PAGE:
My daughter has worked for her employer for several years and is now suspended on full pay pending an investigation. She was promoted three years ago and took on responsibility for the rota, but has done this incorrectly so employees are or have been working 35 instead of 35.5 hours. Her training was carried out by her manager and head office have had the rotas regularly, but have not noticed any error until now. She has also been accused of not signing out a few months ago. If the working hours have been reduced in error how long is it before it becomes your working contract? Can you be disciplined over failure to sign out when other staff members have done the same without problems? Is this tantamout to constructive dismissal?
I note that your daughter has been employed for several years and is now suspended on full pay pending an investigation arising from an allegation that she incorrectly completed the Company rotas and may have failed to sign out earlier this year.
You have not advised how many employees have been affected by the incorrect completion of the rotas. It has therefore not been possible to determine the amount of hours of work the company may have lost. Working on the basis that this may be a serious performance issue, the employer must still be seen to be consistent in any disciplinary action it takes. If it is a case that other employees have also incorrectly completed the rotas, for as long or longer than your daughter, then the employer must be seen to treat all the employees consistently.
In addition, if it is also the case that your daughter has been given incorrect training on completion of the rota, if her manager comes forward to provide a statement which confirms this and if other staff have incorrectly completed the rota, these factors should assist your daughter in answering the disciplinary allegations.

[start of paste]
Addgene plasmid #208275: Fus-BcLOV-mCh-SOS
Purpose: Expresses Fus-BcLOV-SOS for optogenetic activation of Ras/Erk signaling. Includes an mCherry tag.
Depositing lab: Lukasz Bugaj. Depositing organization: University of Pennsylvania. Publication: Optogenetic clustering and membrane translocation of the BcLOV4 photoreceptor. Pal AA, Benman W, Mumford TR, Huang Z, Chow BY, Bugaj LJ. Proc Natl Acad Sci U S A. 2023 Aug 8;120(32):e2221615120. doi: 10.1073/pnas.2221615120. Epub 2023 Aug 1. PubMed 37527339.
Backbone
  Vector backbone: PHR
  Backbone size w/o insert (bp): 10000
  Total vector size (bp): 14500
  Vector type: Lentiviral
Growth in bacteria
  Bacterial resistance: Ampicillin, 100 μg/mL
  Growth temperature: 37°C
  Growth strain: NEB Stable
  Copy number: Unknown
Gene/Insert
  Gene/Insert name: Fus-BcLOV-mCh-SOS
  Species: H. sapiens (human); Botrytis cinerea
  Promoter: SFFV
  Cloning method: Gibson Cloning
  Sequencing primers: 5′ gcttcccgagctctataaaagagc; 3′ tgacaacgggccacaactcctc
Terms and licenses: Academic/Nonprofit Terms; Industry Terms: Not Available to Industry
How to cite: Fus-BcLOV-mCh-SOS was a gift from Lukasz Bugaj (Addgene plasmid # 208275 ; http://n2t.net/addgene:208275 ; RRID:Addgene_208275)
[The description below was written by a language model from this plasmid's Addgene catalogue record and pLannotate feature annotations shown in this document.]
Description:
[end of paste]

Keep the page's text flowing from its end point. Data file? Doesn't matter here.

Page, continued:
As regards the alleged failure to sign out, you have not advised whether your daughter admitted the allegation when this was first raised with her. Assuming from what you have said that this is only now being raised some months later, your daughter may wish to ask her employer why this was not raised sooner with her. In addition, if there are other employees who have carried out similar acts of failing to log out and who are not been similarly disciplined, your daughter may also wish to raise this to defend/or answer any disciplinary allegations.
As regards your suggestion that this may be “constructive dismissal”, for a constructive dismissal, your daughter would have to demonstrate that the conduct of her employer, in investigating and carrying out a disciplinary process, amounted to a serious breach of her contract of employment. She would have to show that this breach was so serious that it entitled her to resign and that she resigned promptly in response to the breach.
I would not recommend that she resigns and claims constructive dismissal. If she did so, at this stage, it could be said that she jumped the gun and resigned before knowing the outcome of the disciplinary procedure.
In addition, constructive dismissal claims are particularly difficult to prove and I do not consider the circumstances as outlined by you to date could give rise to a strong constructive dismissal claim.
On the other hand, if her employer dismisses her, she may have a claim for unfair dismissal based on her employer’s failure to treat its employees consistently and the failure to train her properly in relation to completion of the rota system. If she is dismissed, she should immediately seek specialist employment advice. She should be aware that she must notify ACAS of her intention to bring a claim within three months less a day of the date of any dismissal.